Posted: July 31, 2013 - 11:01pm

New chapter books for elementary and middle school readers are on the New Book shelves in all the kids’ areas at the public libraries. Look for Lemony Snicket’s new mystery “Who Could That Be at This Hour?” and Kate Banks’ new adventure (illustrated by Peter Sis) “The Magician’s Apprentice” as well as the others below.

“Behind the Masks: the diary of Angeline Reddy,” by Susan Patron.

Patron sets this story of murder in the Wild West in familiar territory: Bodie, California, site of her award-winning Higher Power of Lucky. Angeline doesn’t believe her father is really dead and is determined to prove he’s out there somewhere. Helped by friends, including Ling Loi, a young Chinese-American, and the debonair and mysterious Antoine Duval, and hampered by ghosts and a gang of vigilantes, Angeline works out what’s really going on. Besides being a solid mystery with an admirable heroine, this will also gives a good view of life in a frontier town, complete with descriptions of early doctoring practices, the terrors of vigilantism, and the realities of living in a small mining town.

“Three Times Lucky,” by Sheila Turnage.

I had a hard time putting this book down long enough to write about it: at eleven years old, Moses LoBeau has a best friend (Dale Earnhardt Johnson III), a part-time job (helping out at the Colonel’s café - as long as she doesn’t use the stove), and plans for summer vacation. But fishing, karate lessons, and the ongoing search for her Upstream Mother all get sidetracked when the café’s crankiest customer, Mr. Jesse, ends up dead. Now, people die in Tupelo Landing, North Carolina, sure, but they don’t go around getting murdered! Mo and Dale decide they’re the two most likely to figure out who the murderer is and put themselves to work. This is laugh-out-loud funny with just the right amount of sass and serious.

“The High-skies Adventures of Blue Jay the Pirate,” written and illustrated by Scott Nash.

This quirky and imaginative chapter book might have a hard time finding an audience owing to its inability to settle on an age group, but it will be someone’s favorite book ever. It’s the story of Blue Jay the Pirate, his crew on the airship Grosbeak, the unusual egg they rescue from a raccoon (and what hatches from it), and ends with a brutal battle between the oppressed sparrows of Briarloch and the greedy, bullying crows of Greater Thrushian. Charming illustrations, delicately colored, show Junco the navigator determinedly incubating the strange egg aboard ship, sentry sparrows Henry and Billy standing watch, and Gabriel the goose taking up arms against the crows.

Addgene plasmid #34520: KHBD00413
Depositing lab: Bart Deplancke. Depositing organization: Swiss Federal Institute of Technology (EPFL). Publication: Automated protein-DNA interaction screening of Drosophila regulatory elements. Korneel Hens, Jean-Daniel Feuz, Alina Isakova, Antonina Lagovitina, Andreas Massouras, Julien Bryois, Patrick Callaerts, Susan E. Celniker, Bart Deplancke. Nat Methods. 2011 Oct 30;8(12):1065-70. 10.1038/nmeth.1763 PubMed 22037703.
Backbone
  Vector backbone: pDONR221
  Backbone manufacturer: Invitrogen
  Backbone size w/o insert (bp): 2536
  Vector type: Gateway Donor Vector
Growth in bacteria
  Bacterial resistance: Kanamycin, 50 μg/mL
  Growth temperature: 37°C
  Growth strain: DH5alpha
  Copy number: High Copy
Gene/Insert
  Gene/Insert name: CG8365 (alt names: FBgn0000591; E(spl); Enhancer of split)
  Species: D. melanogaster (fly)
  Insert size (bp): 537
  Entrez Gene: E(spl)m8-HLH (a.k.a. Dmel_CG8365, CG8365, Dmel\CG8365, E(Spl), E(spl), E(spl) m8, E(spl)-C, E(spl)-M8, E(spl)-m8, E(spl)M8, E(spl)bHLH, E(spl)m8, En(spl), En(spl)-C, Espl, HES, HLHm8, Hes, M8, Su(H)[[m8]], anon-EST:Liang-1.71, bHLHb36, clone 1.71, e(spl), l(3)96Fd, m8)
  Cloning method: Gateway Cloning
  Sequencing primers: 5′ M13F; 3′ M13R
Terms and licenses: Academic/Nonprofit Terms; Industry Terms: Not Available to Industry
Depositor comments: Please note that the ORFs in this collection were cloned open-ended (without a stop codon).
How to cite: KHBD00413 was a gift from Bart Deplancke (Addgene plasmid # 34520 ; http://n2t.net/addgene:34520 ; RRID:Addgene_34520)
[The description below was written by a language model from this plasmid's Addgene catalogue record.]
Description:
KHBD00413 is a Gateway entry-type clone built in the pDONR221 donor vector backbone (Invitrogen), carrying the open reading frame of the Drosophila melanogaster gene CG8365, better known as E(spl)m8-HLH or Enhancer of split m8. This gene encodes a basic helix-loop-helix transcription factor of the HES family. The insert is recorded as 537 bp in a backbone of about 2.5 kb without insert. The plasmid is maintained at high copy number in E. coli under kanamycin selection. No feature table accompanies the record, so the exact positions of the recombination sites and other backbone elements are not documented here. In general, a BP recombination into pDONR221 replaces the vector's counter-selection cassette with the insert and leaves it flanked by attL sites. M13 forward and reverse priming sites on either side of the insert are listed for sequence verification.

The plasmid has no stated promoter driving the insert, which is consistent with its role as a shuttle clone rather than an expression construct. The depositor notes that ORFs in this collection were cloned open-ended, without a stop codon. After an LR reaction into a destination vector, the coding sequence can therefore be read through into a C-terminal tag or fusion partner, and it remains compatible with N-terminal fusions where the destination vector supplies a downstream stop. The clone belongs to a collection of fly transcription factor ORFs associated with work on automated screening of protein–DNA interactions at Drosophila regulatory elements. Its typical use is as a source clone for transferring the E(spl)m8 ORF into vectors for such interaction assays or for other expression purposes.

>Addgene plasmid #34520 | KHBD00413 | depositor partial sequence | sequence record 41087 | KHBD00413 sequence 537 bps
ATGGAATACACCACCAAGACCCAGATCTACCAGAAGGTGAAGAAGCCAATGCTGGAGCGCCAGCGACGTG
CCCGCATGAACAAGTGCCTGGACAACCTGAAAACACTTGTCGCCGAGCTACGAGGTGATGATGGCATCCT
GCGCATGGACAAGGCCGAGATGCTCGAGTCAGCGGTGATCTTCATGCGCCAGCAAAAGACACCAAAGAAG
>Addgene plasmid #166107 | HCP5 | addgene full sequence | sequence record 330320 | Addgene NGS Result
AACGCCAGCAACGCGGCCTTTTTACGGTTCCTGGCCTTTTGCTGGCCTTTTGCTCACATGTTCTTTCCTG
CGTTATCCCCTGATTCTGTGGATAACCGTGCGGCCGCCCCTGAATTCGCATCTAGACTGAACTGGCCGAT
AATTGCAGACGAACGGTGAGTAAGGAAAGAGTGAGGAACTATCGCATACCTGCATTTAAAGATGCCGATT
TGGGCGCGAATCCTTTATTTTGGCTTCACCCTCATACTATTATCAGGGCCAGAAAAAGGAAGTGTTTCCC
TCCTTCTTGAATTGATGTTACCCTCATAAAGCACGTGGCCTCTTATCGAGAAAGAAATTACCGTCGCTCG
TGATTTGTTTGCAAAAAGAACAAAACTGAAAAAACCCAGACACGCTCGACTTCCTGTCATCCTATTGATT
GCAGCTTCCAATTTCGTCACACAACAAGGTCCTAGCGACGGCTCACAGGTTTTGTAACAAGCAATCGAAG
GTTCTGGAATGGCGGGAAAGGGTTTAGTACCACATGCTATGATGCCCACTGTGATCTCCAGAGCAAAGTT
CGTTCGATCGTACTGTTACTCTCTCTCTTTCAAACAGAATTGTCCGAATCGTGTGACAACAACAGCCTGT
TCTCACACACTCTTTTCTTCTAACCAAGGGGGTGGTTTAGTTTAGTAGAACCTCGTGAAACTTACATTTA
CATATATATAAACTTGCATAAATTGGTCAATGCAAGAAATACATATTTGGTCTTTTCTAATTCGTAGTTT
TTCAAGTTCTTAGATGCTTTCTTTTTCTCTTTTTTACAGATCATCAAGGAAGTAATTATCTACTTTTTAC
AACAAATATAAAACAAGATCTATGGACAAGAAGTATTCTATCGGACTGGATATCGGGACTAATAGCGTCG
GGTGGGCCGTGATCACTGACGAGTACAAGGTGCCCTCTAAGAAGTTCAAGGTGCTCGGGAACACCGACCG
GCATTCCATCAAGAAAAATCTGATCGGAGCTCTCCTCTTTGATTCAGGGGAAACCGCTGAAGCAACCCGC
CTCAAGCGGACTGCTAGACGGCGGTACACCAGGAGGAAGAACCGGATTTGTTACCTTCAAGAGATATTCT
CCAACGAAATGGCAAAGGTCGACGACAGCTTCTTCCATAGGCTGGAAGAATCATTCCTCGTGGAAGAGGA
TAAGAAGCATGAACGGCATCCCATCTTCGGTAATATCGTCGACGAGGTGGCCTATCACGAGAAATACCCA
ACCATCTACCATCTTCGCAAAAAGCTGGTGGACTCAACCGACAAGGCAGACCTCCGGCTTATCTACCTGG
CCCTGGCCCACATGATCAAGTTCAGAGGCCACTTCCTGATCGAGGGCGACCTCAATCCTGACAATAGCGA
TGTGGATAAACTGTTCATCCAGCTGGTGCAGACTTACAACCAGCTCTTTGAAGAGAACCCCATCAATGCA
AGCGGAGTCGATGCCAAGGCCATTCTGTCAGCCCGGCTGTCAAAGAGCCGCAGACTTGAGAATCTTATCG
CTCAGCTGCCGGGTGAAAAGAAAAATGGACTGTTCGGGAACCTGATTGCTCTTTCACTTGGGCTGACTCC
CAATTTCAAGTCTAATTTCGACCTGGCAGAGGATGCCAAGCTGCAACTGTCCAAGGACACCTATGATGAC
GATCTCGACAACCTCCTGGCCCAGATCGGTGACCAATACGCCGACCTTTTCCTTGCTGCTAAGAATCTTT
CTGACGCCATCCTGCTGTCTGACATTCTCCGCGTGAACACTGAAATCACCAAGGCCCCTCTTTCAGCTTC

“One Dog and his Boy,” by Eva Ibbotson.

Hal has wanted a dog forever, but his fastidious parents object to the idea of hair on the couches, puddles on the floor, and scratch marks on the furniture. But when Hal turns ten, something surprising happens: his parents take him to choose a dog! He knows which one is for him as soon as their eyes meet, and the little terrier makes it clear he feels the same way. They spend three glorious days together and both Hal and Fleck are deliriously happy, but when Hal comes home from the dentist, Fleck is gone! Worse than gone, really – he’s been returned because his rental period is up. Hal is heartbroken, and, miles away, so is Fleck. And Hal, who’s always been good at making his parents happy, sets out to make himself and Fleck happy instead. Would you believe they join the circus? This is Ibbotson’s final book (she passed away in 2010), and perhaps my favorite.

“The Worm Whisperer,” by Betty Hicks, illustrated by Ben Hatke.

Ellis Coffey’s town holds Woolly Worm Races every year, one where the winning caterpillar’s stripes foretell the coming winter and the winning human gets $1000. That’s enough money to get Ellis’s father the surgery he needs to be able to work again. And Ellis knows he’s going to win because he’s got a secret – he’s discovered that he’s a worm whisperer. Seriously. He’s met a woolly caterpillar that listens when he talks, and, in between doing chores and helping his mom get ready to sell blueberry jams and breads at the fair on the big day, he and Tink are in training. But disaster strikes just days before the race, and Ellis doesn’t know if he can bear to race without Tink. Does this mean Ellis’s dream of helping his dad is done?

•••

Summer Reading is in full swing for kids, teens, and adults — patrons can read for prizes up to Aug.17.

For information about upcoming programs, or to place a hold, visit www.juneau.org/library or call 586-5249.